The Consent Decree requires the Monitor to conduct qualitative and quantitative “outcome assessments” to measure whether implementing the reforms that the Decree requires ultimately results in safe, effective, and constitutional policing. The Monitoring Team’s First Semiannual Report introduced the importance of the assessments:
[T]he Decree requires that the Monitor assess whether the implementation of the Consent Decree’s reforms is contributing to the necessary outcomes of ensuring safe, effective, and constitutional policing consistent with Cleveland’s values. Ultimately, these ‘outcome measurements’ explore whether implemented changes are having the actual effects across the Cleveland community that they are intended to have.
A notable feature of the Cleveland Consent Decree is its express inclusion of a host of specific outcome assessments that the Monitor must evaluate and track over time . . . .
First Semiannual Report at 70. Accordingly, the outcome measures, both qualitative and quantitative, aim to gauge, document, and tell the story of reform across the Division and the City of Cleveland over time. To do so, the Monitoring Team must first establish and capture baseline assessments to which future improvements will be measured.
The specific outcome measures to which the United States and City of Cleveland agreed in the Consent Decree address a host of areas, including: use of force; crisis intervention; stops, searches, and arrests; bias-free policing and community engagement; recruitment; officer training; officer assistance and support; supervision; civilian complaints; and internal investigations, and discipline. Running four pages in the Consent Decree, outcome measures related to these nine major areas are broken down into many particular measures, with each often associated with many sub-parts. In total, there are some approximately 471 discrete data points that the Consent Decree requires the Monitoring Team to assess annually.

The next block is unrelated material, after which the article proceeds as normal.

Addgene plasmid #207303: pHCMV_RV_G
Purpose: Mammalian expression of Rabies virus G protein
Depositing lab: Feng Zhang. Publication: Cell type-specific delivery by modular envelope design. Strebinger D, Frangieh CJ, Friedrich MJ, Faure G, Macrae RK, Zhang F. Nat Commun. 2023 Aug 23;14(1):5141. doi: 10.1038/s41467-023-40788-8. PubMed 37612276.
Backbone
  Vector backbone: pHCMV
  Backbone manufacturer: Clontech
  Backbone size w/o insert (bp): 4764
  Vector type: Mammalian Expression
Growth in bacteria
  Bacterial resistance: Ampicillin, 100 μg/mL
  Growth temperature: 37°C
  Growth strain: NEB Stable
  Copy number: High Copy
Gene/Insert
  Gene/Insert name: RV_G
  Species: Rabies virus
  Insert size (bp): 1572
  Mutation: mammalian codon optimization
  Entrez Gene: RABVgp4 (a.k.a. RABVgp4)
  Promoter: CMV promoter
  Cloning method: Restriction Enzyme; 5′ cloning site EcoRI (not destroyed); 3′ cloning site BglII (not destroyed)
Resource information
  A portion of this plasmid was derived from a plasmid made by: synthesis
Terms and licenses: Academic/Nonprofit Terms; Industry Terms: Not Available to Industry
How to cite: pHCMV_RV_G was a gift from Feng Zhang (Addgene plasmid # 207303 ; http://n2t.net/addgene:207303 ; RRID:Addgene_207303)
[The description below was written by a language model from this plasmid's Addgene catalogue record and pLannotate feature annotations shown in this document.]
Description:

To understand whether the Consent Decree is “result[ing] in constitutional policing,” Consent Decree ¶ 367, the Monitoring Team needs to understand where the City and Cleveland Division of Police (“CPD” or the “Division”) were when work on the Consent Decree began in earnest. Following the outline of paragraph 367, collecting appropriate baseline data for the quantitative items will allow the Monitoring Team and Court to understand whether the Consent Decree’s provisions are having the intended effect in the real world. Review of these data will occur annually and, in the case of the biennial survey, on alternate years.